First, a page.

Lisbon - Portugal's Small Yet Large Capital City
Visitors to Lisbon will be greeted by warm sunshine and warmer people. No travel guide is required to learn that fact. The reputation of the city's residents is too well known. But what tourists may not know is that this city on Europe's west coast is also home to more things to see and do than could possibly be seen and done in one short vacation.
By Donovan Baldwin
The city, not that large, with a population of only a little over half a million within its administrative boundry. sits on a land area of 84.8 square kilometers (33 sq mi). It is divided into several districts each with its own set of highlights. Though small when compared to national heavy-hitters such as New York, it is still an interesting city with attractions galore no matter where you go within it or in the surrounding area.
The Gulbenkian Museum, located at Av. de Berna 45A 1067-001 Lisboa Codex, is one of the most popular attractions in Lisbon, and it isn't incredibly hard to figure out why this is. It's filled with some of the finest art anywhere in the world. It may be less well known than the Musée D'Orsay in Paris, but it's just as deserving of praise. Whether your taste runs to Egyptian masks or Japanese screens, or the best Rembrandt portraits, there's something at the Gulbenkian Museum to please a visitor to the city or even a jaded citizen...if there is such a person in Lisbon!
The Museu Nacional de Arte Antiga, Lisbon's Museum of Ancient Art at Rua das Janelas Verdes 1249 - 017 Lisboa, is equally worth a visit. Popularly known as the MNAA. The MNAA offers a wide selection of sculpture, drawings and much much more ranging in eras from the Middle Ages to the early 19th century.
When you get tired of the peaceful ambiance of a museum you will have no problem finding something a little more lively in Lisbon. Just head out to one of the many delightful fado clubs. Once you find one you like, you can be serenaded with a soulful tune as you enjoy a fine meal. You may happen to be in the old Moorish Alfama neighborhood. On the other hand, you might find yourself in the 16th century Bairro Alto, Lisbon's central area. In the Bairro Alto, not only will you see beautiful architecture there, you will also discover a segment of the city which is full of local artists. No matter where you are in this pocket-sized major city, you'll find a club that offers the sights, the food, and the music that has come to symbolize Lisbon.
If, after all that, you manage to get out of bed early on a Saturday morning, turn your feet to the Fiera da Ladra. The Portugese name actually means "Thieves Market", but, don't worry, you won't get ripped off there. In fact, you'll find so many interesting items your only real concern will be how to haul all the stuff back home.
Once you've made it back to the hotel and stashed your booty, head back out to one of Lisbon's many monuments to its glorious seafaring past. This nation has a history of ocean traveling traders and boasts proudly of heroes like Vasco da Gama, Magellan, Henry the Navigator and many other well and lesser known seafarers. Their exploits are well honored at the Discoveries Monument, which is easily discovered in the Belem section of the city.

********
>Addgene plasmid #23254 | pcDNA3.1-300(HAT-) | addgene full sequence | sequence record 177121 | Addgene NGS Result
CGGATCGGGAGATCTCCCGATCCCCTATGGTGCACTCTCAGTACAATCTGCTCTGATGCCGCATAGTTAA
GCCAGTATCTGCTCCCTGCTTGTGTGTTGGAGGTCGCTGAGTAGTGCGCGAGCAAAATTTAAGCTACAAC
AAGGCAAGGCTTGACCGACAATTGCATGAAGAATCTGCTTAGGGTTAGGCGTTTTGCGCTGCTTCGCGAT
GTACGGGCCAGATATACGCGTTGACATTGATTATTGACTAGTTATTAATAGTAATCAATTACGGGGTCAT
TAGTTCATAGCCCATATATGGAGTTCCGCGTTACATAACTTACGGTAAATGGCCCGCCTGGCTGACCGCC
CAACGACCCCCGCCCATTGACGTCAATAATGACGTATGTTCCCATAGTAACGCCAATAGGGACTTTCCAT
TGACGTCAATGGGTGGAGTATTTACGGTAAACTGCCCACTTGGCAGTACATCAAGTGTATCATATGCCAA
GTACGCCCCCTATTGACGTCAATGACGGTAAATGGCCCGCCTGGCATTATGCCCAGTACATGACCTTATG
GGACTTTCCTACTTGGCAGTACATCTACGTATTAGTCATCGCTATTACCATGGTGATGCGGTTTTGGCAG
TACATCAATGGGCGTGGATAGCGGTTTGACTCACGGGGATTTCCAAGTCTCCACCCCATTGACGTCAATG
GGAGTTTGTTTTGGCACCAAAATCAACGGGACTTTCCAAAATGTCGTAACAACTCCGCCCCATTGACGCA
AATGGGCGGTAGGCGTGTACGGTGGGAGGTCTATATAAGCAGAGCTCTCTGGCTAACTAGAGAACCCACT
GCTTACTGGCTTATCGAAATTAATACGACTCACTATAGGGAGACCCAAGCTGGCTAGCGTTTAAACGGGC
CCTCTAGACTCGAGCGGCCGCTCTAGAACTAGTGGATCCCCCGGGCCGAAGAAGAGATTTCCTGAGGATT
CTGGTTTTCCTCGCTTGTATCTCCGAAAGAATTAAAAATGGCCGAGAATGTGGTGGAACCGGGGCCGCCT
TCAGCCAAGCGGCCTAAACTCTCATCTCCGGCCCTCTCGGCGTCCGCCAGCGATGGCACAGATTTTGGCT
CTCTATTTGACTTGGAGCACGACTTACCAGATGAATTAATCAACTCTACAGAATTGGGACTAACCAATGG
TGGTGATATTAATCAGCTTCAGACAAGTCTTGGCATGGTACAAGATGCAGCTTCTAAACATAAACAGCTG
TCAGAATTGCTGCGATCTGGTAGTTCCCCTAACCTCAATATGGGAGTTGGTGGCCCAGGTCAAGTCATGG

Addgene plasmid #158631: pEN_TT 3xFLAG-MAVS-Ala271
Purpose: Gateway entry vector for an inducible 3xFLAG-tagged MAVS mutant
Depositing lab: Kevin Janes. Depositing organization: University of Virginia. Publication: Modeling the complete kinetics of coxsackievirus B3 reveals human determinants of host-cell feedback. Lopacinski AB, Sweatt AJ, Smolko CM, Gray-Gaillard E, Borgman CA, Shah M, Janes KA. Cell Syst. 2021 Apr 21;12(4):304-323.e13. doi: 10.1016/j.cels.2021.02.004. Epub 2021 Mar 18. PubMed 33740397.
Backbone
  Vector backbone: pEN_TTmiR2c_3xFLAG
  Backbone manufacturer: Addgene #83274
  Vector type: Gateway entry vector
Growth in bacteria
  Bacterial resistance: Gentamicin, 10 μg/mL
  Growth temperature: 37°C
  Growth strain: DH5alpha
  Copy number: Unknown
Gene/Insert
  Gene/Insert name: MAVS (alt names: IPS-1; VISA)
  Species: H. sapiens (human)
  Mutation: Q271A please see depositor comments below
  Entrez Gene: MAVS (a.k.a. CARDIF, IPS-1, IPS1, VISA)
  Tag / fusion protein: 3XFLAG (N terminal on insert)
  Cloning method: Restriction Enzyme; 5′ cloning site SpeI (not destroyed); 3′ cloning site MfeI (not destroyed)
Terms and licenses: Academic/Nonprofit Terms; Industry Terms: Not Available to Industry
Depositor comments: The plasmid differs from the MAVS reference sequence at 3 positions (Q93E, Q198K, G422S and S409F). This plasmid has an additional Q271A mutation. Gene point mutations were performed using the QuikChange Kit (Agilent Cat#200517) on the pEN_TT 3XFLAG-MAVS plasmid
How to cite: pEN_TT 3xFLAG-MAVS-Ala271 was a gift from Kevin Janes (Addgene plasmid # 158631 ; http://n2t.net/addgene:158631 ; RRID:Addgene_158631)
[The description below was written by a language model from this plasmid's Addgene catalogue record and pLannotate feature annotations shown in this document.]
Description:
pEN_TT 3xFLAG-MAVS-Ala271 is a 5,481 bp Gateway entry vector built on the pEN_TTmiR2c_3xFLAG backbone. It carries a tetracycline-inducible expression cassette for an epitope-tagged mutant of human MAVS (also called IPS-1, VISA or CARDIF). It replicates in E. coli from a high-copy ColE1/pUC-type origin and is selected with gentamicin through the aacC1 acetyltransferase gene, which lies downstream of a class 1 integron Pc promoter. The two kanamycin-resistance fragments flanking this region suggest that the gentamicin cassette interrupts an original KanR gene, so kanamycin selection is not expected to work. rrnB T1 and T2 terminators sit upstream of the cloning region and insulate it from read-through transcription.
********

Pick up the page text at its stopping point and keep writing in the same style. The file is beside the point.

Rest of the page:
While visiting Santa Maria de Belém, its full name, you need to check out the Monastery of the Hieronymites, the home for the Hieronymite religious order, which was built in 1459. You will find that even the religious buildings in this city echo Lisbon's maritime culture, as the cloister is festooned with beautifully carved sea monsters, coiled ropes and more. Many visitors to the cloister find themselves in a place of peace and tranquility. Somehow, in that place, the troubles of the world take second...or even third...place.
No visit to this area is complete without a visit to the nearby Belém Tower. Completed in 1515 as a fortress to guard Lisbon's harbor, it is the site from where many of those aforementioned Portugese explorers departed.
As with many other cities of the world, Lisbon has a fine zoo. It is not far from the Jardim Botanico which is the setting for many prehistoric plants. In the adjoining facility is a natural history museum which is well worth a look, too.
You cannot leave the city without spending some time at the famous Coach Museum. Even those who believe themselves uninterested in the horse drawn forms of royal transportation from the 17th century will find these beliefs being tested. The coach museum offers a look into Portugal's royal past that will impress even lovers of modern Ferraris and Beamers.
Saint George's Castle (Castelo de São Jorge), a Moorish castle overlooking the city and the Rio Tejo, and one of the oldest structures in this centuries-old city, lies just up the hill. Visitors will come away with a new appreciation for Portugal's architectural achievements.
That same architectural heritage can also be seen in the Lisbon Cathedral, one of the earliest buildings erected after King Alfonso Henriques expelled the Moors in 1147.
Speaking of that historical era, you can get a view of what the Moors left behind by visiting Sintra, which lies only a half-hour outside the city. An easy trip by bus, train or rented car, this Moorish Castle, as well as the Palácio Nacional de Pena will make the trip well worthwhile. While there, soak up some of the local nightlife at one of the internationally popular clubs.
I can honestly say that if you visit Lisbon, you will probably leave disappointed...not for what you found, but for what you leave behind.